Publication Date : 22-09-2012

 

Wealthy Asians are seen as a leading source of capital flowing into London's commercial real-estate market, according to Alistair Meadows, head of Asia Pacific International Capital Group at Jones Lang LaSalle.

Asian investors have been increasing their investment in central London, especially in the commercial real-estate market, according to the firm. It is reported that the percentage of Asian investors increased from 6 per cent in 2010 to more than 20 per cent in the first half of 2012.

There has been a surge in the inflow of Asian capital in the past 12 months, Meadows said.

Asian investors who are attracted to London commercial real estate ranged from sovereign wealth funds such as employees' pension funds from Malaysia to wealthy investors from China, Indonesia and Thailand, he said.

The London property market is attractive for several reasons. Besides being a mature market, it offers good risk-adjusted returns in the office, retail and residential sectors. No restriction on foreign ownership is another attractive feature for investors.

The firm expects to see continued increase in demand from Asian buyers in the central London office market, Meadows said.

It is expected that there will be an increase in Asian investors venturing into London's hotel and residential markets as buyers of individual residential units through to residential investment blocs and major hotel deals in London's glitzy West End.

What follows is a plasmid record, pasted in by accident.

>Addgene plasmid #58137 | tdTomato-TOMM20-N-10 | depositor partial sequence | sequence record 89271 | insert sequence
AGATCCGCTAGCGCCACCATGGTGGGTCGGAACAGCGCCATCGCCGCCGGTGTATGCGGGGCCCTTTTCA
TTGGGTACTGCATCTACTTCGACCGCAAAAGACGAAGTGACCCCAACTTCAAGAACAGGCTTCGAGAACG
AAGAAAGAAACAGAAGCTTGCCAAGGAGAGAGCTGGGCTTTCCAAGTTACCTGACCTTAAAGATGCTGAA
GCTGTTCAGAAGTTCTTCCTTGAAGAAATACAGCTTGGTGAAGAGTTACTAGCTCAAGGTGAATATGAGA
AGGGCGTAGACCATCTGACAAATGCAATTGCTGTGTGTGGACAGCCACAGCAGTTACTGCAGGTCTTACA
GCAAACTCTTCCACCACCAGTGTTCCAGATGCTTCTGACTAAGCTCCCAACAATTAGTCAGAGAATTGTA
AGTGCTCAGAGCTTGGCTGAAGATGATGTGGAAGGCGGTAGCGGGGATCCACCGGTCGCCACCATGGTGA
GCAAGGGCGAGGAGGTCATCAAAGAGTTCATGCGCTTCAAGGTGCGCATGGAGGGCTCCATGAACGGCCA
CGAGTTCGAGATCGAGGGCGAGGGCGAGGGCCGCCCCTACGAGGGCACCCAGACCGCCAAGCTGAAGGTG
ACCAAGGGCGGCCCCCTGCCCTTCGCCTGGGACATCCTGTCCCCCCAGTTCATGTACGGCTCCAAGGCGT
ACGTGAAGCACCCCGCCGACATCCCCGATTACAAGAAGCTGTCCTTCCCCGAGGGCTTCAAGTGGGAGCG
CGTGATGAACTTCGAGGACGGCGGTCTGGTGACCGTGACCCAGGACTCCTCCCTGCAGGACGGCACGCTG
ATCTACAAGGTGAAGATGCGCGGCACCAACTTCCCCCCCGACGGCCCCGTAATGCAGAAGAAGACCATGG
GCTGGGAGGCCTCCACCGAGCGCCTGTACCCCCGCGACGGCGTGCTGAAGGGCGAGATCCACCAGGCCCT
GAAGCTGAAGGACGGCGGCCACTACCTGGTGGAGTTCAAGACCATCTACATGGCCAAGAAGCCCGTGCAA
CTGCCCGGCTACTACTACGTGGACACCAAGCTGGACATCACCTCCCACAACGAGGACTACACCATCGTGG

Jones Lang LaSalle is among many foreign firms promoting overseas investment after the Thai government's recent incentives on investing abroad. The move aims to encourage Thais to invest overseas in an effort to soften the baht currency.

Regarding the euro-zone crisis, the negative effects are less prominent in the United Kingdom, which is not part of the zone, clinging to its pound sterling. As a mature market, property prices are relatively stable when compared with other European real-estate markets.

Greece, Spain and Italy are among the major European economies hit hard by the sovereign debt crisis, which has threatened the viability of the single currency, while the UK is a member of the 27-country European Union, but not a member of the euro, which is used in 17 European nations.

To solve the crisis in the long run, there have been proposals for fiscal and banking unions among all the member economies of the euro zone because the current monetary union alone is not viable.